MoDOT set to battle snow, ice

Sunday, November 12, 2006

Jeff Byrge, a senior crew worker for the Missouri Department of Transportation's Southeast District, checks the chains on a cinder grader.
SIKESTON -- The National Weather Service predicts a mild winter this year due to El Nino, but the 2007 edition of The Old Farmer's Almanac says it will be a cold and snowy winter in the Midwest.

Whatever the winter season brings, Missouri Department of Transportation workers will be ready by the first snowfall.

"Right now we're getting our trucks and cinder spreaders ready," said Jeff Byrge, senior crew worker for MoDOT's Southeast District. "We're greasing them and making sure they're all working and that the chains are working right."

The Southeast District is also waiting for the arrival of salt.

Throughout the state, MoDOT crews are busy preparing 1,800 snow removal vehicles in anticipation of winter's snow and ice.

Since 2000, MoDOT has spent $27.6 million annually on snow and ice removal. However, last year's mild winter saved MoDOT about $10 million. Even with a mild winter, more than 3,000 employees spent over 292,000 hours on snow and ice prevention and removal.

"This winter we will continue using the same basic tools to fight snow and ice: a priority system of routes to determine which roadways are cleared first, dedicated employees that work in shifts around the clock and a stockpile of snow and ice removal equipment and other materials," state maintenance engineer Jim Carney said.

During bad weather, MoDOT prioritizes all roads with the highest traffic volumes treated and cleared first. These include interstate highways and other major routes, such as Interstates 55 and 57 and Highway 60, which are continuously plowed and treated throughout a storm.

The next priority is heaviest traveled sections of state numbered and lettered routes like 61, 80 and 105 and ZZ. Lower-volume, lettered or numbered routes, particularly routes traveled by school buses and commuters are the next priority. Then during regular work hours, workers clean up accumulation on shoulders, bridge edges and interchanges.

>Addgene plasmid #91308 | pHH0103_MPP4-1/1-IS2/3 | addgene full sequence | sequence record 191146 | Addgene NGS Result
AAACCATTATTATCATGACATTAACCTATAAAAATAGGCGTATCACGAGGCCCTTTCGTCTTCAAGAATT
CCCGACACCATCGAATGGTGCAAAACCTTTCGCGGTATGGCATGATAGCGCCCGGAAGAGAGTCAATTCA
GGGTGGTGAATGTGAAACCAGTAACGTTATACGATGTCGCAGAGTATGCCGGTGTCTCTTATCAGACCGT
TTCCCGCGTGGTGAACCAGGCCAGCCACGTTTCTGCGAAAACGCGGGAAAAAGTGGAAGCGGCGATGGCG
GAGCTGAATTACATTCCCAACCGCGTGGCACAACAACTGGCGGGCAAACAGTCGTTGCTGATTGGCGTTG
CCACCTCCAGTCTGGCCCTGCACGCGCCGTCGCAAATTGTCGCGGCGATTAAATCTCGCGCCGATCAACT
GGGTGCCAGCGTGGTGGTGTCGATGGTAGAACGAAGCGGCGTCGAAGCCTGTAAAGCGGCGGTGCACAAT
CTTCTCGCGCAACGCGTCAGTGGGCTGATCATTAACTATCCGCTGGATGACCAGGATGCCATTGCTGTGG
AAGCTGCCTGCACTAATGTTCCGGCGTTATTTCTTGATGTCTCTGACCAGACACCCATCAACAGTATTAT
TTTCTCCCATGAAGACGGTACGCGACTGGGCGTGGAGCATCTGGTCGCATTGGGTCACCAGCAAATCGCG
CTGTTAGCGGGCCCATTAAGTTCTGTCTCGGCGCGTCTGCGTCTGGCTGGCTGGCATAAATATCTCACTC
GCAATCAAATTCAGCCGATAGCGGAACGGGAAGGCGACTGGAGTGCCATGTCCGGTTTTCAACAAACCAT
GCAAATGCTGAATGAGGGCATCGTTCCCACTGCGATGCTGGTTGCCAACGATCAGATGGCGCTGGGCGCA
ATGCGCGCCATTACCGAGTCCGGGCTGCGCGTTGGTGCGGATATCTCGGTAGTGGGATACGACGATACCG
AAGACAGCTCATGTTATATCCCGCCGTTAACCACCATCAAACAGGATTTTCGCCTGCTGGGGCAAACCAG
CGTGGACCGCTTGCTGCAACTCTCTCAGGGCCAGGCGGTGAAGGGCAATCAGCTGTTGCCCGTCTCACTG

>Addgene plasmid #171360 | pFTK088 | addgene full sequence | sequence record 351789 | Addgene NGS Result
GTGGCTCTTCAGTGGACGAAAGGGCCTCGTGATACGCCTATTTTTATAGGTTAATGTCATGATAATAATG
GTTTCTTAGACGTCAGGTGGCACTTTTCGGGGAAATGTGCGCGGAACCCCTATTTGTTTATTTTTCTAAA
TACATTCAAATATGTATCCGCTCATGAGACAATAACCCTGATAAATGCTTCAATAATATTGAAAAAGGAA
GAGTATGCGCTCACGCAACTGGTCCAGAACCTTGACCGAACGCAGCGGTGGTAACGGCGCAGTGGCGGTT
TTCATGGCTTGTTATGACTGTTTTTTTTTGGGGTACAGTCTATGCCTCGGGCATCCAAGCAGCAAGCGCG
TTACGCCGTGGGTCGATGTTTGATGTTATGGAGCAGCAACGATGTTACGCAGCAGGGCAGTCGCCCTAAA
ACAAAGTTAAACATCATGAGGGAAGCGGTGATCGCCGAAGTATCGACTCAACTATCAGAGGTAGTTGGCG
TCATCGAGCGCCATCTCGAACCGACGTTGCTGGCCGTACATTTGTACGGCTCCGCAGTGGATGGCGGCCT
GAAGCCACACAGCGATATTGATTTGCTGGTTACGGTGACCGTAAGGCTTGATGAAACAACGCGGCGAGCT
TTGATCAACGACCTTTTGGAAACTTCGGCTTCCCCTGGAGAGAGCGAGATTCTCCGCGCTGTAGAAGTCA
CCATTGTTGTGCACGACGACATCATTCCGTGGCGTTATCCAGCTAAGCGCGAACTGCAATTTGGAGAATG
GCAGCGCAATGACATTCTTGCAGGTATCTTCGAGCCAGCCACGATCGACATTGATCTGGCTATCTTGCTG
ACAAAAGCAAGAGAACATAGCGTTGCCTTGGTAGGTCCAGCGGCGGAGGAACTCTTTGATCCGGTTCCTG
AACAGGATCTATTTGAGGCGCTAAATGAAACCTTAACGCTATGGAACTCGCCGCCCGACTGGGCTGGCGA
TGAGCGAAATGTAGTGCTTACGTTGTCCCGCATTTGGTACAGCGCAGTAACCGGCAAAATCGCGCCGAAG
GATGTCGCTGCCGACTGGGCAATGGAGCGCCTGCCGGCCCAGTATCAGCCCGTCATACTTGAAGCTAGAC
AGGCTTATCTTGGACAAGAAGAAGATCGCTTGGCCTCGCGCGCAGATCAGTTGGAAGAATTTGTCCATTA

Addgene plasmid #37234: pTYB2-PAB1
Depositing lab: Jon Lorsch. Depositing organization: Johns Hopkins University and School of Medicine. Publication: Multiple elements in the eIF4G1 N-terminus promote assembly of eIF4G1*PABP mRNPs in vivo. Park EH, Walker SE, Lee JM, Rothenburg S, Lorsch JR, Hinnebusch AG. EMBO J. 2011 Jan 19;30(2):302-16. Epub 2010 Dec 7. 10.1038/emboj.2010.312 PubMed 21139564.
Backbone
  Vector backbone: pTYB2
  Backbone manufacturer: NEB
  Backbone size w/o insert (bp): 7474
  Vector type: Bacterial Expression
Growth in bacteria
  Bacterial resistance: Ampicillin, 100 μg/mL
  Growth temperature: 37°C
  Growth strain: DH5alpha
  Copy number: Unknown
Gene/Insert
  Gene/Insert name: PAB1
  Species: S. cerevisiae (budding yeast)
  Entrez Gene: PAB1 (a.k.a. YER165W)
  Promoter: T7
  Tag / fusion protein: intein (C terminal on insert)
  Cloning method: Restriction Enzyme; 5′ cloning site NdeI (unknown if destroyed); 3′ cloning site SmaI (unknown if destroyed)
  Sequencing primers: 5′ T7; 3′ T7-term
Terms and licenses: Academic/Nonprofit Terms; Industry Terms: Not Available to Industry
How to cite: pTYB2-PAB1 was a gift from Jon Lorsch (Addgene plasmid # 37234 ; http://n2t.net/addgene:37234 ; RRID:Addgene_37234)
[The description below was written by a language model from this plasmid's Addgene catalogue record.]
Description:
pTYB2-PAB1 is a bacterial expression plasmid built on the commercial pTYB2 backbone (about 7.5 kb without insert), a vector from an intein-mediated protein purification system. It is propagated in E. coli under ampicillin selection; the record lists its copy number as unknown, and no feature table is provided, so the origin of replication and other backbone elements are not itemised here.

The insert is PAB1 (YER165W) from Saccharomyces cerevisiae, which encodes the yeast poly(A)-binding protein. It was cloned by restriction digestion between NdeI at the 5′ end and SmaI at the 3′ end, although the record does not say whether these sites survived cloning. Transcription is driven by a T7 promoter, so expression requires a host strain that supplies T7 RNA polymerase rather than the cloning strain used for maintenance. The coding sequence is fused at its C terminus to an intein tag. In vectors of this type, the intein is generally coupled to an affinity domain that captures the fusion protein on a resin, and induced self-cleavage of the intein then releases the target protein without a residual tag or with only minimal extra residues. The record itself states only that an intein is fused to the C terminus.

"Maintenance crews work hard to clear roadways as quickly as possible after a snowfall, and the priority system works to get traffic moving again as smoothly as possible," Carney said.

Workers are on the roads 24 hours during storms. From now through the end of the winter season, a snow removal schedule has been set up and divided into two shifts of five or six workers in each crew.

For example, from the first through the 15th of the month, Byrge is on call for the night shift from 7:30 p.m. to 7:30 a.m., and for the second half of the month, he will be on call during the day shift from 7:30 a.m. to 7:30 p.m.

Although MoDOT works hard to clear roads fast and make them safe for motorists, it's also the motorist's job to drive cautiously, pay extra attention to signs and drive defensively, Carney said.

MoDOT recommends motorists stay a safe distance -- at least 100 feet -- away from trucks, which are typically traveling 25 to 30 miles per hour, Byrge said.

But Byrge, who has been working for MoDOT for 15 years, thinks he has the best snow removal route -- the city route in Sikeston.

"It helps because there are all these city lights," Byrge said.

Byrge is appreciative of the city's brightness, especially after being assigned to the interstate during a snow storm about three or four years ago.

"It was snowing so hard I couldn't tell where I was," Byrge recalled. "... You couldn't see. It was dangerous."

As for what the weather will be like this winter, Byrge said he watches The Weather Channel all the time.

"They keep saying there will be a mild winter for our area," Byrge said. "I guess we'll see once March gets here."